Logistics history: Baffled by DAFL: Directive Authority History for Logistics.
Until foundational issues are resolved and solutions fully tested and vetted, DoD will continue to treat the symptoms of our Joint logistics The art and science of planning and carrying out, by a joint force commander and staff, logistic operations to support the protection, movement, maneuver, firepower, and sustainmentof operating forces of two or more Military Departments of the same nation. See also logistics. ills. If it does so, the same logistical failures and missed opportunities to properly support our combat forces which have plagued Joint operations A general term to describe military actions conducted by joint forces or by Service forces in relationships (e.g., support, coordinating authority) which, of themselves, do not create joint forces. throughout our recent history will be observed again in the next conflict.
Most observers of Operation Enduring Freedom and Operation Iraqi Freedom agree that the conduct of major combat operations was successful. However, when experts analyze the logistical performance of United States Central Command "Central Command" redirects here. For the Israeli command, see Central Command (Israel).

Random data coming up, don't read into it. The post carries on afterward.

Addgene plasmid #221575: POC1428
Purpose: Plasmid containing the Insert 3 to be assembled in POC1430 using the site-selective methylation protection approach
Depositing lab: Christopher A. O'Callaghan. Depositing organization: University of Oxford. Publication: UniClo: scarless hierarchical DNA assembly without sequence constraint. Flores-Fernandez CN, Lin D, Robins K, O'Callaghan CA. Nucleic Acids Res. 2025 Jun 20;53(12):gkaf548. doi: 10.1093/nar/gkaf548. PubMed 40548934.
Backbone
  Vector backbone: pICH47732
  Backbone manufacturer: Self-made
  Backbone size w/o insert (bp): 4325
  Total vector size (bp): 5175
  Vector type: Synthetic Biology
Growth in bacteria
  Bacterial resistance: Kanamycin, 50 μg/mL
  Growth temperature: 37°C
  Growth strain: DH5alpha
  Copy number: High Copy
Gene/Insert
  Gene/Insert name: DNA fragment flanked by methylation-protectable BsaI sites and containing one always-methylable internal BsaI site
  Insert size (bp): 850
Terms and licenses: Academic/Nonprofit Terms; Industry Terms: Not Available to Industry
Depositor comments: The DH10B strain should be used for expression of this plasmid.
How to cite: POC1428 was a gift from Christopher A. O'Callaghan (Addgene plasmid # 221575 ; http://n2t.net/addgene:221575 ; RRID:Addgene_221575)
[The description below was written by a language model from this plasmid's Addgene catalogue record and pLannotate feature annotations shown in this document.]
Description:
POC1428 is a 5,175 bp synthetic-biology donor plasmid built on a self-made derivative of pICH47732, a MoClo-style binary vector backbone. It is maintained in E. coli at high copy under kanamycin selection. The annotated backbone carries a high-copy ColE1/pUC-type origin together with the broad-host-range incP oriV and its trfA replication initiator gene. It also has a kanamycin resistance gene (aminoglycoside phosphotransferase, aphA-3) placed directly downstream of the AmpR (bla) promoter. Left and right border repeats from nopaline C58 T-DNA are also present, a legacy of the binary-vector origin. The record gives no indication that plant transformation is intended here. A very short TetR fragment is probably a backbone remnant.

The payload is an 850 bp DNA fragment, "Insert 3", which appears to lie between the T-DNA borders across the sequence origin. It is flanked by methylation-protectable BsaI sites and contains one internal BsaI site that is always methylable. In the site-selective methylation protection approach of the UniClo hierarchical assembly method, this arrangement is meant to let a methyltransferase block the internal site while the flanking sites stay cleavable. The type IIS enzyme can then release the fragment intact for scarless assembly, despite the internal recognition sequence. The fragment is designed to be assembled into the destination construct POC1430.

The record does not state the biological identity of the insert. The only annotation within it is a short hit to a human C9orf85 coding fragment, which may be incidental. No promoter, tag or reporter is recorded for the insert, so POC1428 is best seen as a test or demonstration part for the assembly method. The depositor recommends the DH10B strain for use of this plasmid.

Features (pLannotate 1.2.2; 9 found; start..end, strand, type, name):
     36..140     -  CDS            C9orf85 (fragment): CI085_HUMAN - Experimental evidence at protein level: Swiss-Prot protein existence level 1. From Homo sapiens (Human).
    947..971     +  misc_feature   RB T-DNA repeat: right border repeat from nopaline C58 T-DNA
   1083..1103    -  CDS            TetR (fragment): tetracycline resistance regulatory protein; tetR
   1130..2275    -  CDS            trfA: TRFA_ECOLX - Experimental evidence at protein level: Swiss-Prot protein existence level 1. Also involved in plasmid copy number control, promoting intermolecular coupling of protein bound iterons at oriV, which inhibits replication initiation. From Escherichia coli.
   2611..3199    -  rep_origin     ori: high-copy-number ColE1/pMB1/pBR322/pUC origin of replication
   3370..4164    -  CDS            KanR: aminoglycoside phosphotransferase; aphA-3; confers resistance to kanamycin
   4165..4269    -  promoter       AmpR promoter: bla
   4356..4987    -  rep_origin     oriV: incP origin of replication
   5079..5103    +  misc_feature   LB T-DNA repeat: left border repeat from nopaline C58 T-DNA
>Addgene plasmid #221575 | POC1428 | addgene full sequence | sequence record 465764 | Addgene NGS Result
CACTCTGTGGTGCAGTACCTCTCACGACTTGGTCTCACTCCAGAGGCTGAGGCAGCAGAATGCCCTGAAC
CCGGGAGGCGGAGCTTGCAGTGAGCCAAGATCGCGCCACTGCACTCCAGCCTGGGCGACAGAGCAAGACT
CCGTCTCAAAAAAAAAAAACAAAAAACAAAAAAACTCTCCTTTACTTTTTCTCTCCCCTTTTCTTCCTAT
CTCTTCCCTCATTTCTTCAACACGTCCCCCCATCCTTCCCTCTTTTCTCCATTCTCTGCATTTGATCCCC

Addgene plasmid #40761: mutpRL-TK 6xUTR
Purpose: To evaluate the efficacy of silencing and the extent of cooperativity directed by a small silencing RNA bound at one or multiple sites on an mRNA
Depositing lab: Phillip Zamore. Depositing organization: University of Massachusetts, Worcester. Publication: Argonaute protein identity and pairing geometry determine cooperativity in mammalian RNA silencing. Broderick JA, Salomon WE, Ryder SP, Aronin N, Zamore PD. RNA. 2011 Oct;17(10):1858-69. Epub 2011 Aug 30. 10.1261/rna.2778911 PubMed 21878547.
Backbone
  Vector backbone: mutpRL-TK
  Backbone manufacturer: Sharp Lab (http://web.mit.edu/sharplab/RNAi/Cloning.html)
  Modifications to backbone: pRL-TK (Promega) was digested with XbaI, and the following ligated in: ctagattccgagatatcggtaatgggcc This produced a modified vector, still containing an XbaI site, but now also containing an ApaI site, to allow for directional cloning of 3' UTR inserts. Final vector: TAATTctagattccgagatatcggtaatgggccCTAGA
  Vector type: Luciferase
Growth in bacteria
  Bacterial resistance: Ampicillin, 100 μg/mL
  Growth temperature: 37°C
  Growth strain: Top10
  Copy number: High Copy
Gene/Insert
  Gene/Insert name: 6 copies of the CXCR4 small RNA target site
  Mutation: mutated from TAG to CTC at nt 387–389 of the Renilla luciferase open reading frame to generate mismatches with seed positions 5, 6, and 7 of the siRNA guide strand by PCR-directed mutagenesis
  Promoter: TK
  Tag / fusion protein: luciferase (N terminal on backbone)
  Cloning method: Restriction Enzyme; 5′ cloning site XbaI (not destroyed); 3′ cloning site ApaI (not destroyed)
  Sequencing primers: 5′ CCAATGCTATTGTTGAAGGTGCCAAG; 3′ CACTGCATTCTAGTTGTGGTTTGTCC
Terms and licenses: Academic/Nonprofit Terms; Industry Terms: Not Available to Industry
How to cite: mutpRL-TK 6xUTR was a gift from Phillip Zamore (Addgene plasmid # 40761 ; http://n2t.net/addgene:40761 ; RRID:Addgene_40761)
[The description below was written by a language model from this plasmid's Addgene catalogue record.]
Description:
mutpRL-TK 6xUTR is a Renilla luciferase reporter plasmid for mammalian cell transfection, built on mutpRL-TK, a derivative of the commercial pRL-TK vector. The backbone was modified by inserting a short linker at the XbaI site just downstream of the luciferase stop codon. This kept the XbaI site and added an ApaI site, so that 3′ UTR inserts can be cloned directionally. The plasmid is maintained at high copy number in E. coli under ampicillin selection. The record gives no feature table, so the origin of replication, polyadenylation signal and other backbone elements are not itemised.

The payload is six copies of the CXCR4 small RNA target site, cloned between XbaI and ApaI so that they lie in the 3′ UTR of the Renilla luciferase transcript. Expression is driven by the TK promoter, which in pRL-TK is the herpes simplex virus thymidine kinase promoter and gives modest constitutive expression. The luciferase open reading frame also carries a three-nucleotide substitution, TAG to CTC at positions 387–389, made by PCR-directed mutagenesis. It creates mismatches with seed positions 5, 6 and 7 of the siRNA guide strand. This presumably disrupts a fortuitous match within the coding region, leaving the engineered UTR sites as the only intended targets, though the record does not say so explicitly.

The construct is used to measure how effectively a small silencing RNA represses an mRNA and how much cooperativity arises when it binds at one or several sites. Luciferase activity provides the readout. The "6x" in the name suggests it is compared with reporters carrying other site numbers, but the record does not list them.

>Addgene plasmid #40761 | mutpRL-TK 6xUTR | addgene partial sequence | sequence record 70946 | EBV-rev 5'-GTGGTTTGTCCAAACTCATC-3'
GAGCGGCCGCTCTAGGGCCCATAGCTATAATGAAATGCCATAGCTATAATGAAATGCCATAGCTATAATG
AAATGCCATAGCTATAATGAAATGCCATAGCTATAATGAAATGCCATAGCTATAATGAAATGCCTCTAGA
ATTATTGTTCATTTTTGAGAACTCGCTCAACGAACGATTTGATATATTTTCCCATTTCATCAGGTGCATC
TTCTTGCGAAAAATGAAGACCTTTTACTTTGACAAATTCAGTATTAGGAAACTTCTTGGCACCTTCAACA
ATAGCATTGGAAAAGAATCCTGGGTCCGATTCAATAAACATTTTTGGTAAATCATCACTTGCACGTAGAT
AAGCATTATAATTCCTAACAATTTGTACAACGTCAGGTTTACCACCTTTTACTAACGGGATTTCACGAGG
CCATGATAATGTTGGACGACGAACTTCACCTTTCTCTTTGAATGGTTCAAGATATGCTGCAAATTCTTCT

The United States Central Command (CENTCOM) is a theater-level Unified Combatant Command unit of the U.S. armed forces, established in 1983 under the operational control of the U. and other components of the US armed forces, many critiques arise. Numerous anecdotes of less-than-satisfactory support given to combat units can be found, from the lack of spare parts experienced by ground forces driving into the heart of Iraq to the inability to more effectively coordinate intratheater distribution, that clearly indicate room for improvement. The fact that some of these same criticisms were made in the aftermath of Operation Desert Storm Noun 1. Operation Desert Storm - the United States and its allies defeated Iraq in a ground war that lasted 100 hours (1991)
Gulf War, Persian Gulf War - a war fought between Iraq and a coalition led by the United States that freed Kuwait from Iraqi invaders; in 1991 suggests that, while we may have learned from our mistakes in the past, we have not made the necessary changes in our logistics operations to avoid repeating them.
In "Baffled by DAFL: Directive Authority History for Logistics" the author explores this topic first by addressing the various sources of guidance--doctrinal, directive, Joint, and Service--that stipulate how Joint logistics is to be conducted. Then, three main areas of Joint logistics operations are discussed--visibility, distribution, and communications and information technology capabilities. For these, a brief historical analysis of their effectiveness in Operations Desert Storm, Enduring Freedom, and Iraqi Freedom is provided. Lastly, conclusions for each aspect are drawn and recommendations offered for improving shortcomings in the future.